By Joanne Liou, editorial coordinator
In light of President Barack Obama’s recent address to Congress and the United States on job creation and reducing unemployment, IADC joined more than a dozen other industry groups to urge the president “to improve efficiency and the rate of permitting activity in the Gulf of Mexico to a rate that is commensurate with industry’s ability to invest.”
IADC’s Dr Lee Hunt was among 18 leaders of organizations, including the National Ocean Industries Association and the Gulf Economic Survival Team, who wrote the president on behalf of the people impacted by the government’s permitting slowdown in the GOM and elsewhere in the US. In a letter addressed on the eve of President Obama’s televised speech, the leaders noted that increasing the permitting rate would simultaneously create high-paying jobs and increase revenues into federal coffers. “Getting back to work in the Gulf of Mexico creates jobs all across the United States,” the groups wrote.
On 8 September, the president addressed Congress and the nation about unemployment, the economy and what the future holds. He acknowledged a bleak status quo and proposed a plan to front the daunting task to pull America out of its economic crisis. Although there was not any mention of the oil and gas industry in his more than 30-minute speech, the American Jobs Act centers around getting more Americans back to work – a task easier said than done that the oil and gas industry can help accomplish.
“According to a recent study from some of the leading energy economists in the world – IHS Global Insight and IHS CERA – increased exploration and production activities in the Gulf would create 230,000 jobs, increase US gross domestic product by more than $44 billion,” Dr Hunt and the other industry leaders asserted in the letter. “This study adds to previous work, including the Quest Offshore report, which found that a return to historic permitting levels would add almost 200,000 jobs by 2013 for a total of nearly 430,000 jobs.”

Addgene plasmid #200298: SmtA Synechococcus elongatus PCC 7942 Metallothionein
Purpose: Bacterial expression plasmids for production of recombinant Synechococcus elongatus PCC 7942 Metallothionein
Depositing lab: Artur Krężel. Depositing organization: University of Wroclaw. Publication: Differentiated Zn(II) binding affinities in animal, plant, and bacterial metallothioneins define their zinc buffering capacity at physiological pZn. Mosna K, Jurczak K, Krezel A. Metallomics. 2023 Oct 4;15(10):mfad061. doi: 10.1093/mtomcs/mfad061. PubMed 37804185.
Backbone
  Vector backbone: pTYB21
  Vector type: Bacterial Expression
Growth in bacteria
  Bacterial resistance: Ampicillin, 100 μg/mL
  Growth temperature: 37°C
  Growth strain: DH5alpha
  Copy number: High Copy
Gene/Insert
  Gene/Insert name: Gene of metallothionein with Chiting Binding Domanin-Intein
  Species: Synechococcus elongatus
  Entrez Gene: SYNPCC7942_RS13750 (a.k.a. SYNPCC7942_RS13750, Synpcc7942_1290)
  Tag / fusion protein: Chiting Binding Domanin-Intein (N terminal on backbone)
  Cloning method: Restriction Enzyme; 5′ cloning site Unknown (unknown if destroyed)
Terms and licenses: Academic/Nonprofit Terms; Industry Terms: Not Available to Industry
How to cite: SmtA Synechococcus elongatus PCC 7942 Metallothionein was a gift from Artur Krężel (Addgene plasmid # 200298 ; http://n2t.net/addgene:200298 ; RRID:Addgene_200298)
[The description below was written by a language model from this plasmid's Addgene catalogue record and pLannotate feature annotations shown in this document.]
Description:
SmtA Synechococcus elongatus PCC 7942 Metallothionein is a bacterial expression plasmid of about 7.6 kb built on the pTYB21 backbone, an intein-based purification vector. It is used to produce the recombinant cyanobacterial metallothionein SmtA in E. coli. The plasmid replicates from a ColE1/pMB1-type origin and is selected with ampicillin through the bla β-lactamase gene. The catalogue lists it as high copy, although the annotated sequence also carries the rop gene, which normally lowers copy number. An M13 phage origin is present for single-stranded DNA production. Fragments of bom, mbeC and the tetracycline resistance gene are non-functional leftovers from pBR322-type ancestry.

The ongoing return to normalcy in the Gulf following the 2010 BP blowout and the subsequent moratorium on permits has been characterized by a lack of urgency and a lack of timeliness to tap into the region’s potential opportunities. Meanwhile, the Gulf is losing business to foreign markets. “The rate of approval of exploration plans is down 85 percent, and the median approval time has slipped from 36 days to 131 days,” the industry groups stated. “Rigs are actually leaving the Gulf for greater business certainty in places like Egypt, Congo and Nigeria.”
The organizations’ leaders realize the federal government’s budget concerns and assure President Obama that “unlike other proposals, permitting activity in the Gulf actually decreases the budget deficit.”
The groups state that “increasing exploration and production can be expected to increase revenues and royalty payments to state and federal treasuries by almost $12 billion while reducing US payments for oil imports by about $15 billion.”